Netflix pledges US$1 million for African students

The new Netflix Creative Equity Scholarship Fund will bring new talent to the streamer, which wants to support African stories that resonate with global audiences.
January 20, 2022

Netflix has committed US$1 million to support Sub-Saharan African film and TV students.

The Netflix Creative Equity Scholarship Fund, part of Netflix’s Creative Equity Fund, will cover tuition costs, accommodation, study materials and living expenses at Sub-Saharan TV and film school programs for the 2022/2023 academic year.

The scholarship is open to student from eligible countries, including Angola, Botswana, the Democratic Republic of Congo, Madagascar, South Africa, Tanzania, Zambia and Zimbabwe. Netflix has tapped fund manager Tshikululu Social Investments to administer the scholarship, and applications will be accepted until February 4. The streamer is also lining up additional partners for other regions.

Netflix is investing in African talent so that it can eventually tap into these unique voices and perspectives to build up its catalogue of local stories that also appeal to global audiences, according to a statement from Ben Amadasun, the company’s director of content in Africa.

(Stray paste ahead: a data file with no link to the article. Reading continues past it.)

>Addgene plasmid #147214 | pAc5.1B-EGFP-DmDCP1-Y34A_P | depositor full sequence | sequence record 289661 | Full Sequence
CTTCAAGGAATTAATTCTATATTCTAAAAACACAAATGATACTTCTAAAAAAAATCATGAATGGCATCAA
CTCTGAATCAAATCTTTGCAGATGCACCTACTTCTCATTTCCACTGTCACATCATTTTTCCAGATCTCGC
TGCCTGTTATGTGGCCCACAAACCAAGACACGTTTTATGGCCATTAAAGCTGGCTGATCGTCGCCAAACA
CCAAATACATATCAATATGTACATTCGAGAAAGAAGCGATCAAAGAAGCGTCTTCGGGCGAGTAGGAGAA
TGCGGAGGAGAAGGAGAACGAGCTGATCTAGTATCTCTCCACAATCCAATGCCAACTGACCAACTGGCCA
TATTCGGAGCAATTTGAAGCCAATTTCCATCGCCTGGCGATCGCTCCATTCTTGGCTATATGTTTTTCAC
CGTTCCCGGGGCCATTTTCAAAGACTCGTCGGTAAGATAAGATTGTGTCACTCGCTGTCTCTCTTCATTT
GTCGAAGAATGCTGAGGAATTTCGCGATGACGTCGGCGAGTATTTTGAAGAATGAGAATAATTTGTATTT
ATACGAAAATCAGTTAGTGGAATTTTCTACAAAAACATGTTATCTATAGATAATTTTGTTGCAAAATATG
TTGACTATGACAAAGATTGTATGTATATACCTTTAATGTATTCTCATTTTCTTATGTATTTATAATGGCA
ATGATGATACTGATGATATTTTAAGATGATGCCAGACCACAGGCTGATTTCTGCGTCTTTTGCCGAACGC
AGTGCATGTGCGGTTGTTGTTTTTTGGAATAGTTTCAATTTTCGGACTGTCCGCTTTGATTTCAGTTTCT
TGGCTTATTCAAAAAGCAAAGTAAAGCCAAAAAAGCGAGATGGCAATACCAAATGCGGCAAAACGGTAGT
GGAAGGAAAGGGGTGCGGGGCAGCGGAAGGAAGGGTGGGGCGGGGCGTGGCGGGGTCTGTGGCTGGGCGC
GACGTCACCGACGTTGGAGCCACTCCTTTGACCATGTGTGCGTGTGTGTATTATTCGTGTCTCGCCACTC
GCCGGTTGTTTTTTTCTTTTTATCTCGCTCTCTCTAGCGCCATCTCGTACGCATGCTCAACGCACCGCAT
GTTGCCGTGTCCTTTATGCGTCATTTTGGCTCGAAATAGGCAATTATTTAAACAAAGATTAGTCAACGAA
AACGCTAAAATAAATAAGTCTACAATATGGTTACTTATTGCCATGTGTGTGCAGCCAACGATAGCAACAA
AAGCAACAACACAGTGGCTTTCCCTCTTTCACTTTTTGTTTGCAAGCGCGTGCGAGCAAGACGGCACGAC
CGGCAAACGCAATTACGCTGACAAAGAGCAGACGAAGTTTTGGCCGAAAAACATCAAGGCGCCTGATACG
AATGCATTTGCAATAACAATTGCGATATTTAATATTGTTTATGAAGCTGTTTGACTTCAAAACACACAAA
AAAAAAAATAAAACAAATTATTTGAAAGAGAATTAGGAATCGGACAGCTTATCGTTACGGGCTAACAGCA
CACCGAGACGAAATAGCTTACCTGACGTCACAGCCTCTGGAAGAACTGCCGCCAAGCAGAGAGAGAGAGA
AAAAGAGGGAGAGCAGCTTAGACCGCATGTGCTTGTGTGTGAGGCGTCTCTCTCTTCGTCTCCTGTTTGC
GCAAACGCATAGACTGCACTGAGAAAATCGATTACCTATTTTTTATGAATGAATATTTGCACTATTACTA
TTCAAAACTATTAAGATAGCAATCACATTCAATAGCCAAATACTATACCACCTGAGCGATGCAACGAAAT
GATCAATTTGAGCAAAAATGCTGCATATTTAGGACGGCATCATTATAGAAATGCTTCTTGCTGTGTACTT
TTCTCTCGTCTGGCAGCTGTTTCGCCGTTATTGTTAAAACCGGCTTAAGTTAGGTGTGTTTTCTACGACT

Netflix has been building its own slate of African kids content since 2019, when it partnered with Triggerfish Animation Studios on Mama K’s Team 4 (pictured), the streamer’s first African animated original.

Globally, Netflix has increased its focus on talent development efforts in recent months, and recently launched an animation mentorship program for underrepresented communities in the US. It also set up the US$100-million creative equity fund to improve representation among its casts and crews, and to explore how to make content more authentic to different communities.

With 54 countries, Africa is a huge and diverse and continent, and kidcos have been paying more attention to the region that has been home to a kids population boom in recent years. Nelvana teamed up with Africa-focused distributor Blue Socks Media to roll its IPs out across the continent; Akili Network launched Kenya’s first free-to-air kids channel in 2020; and in a effort to give the region’s growing industry a boost, Baboon Animation Africa and the African Animation Network recently formed a joint venture to move more than 25 projects from local creators into development.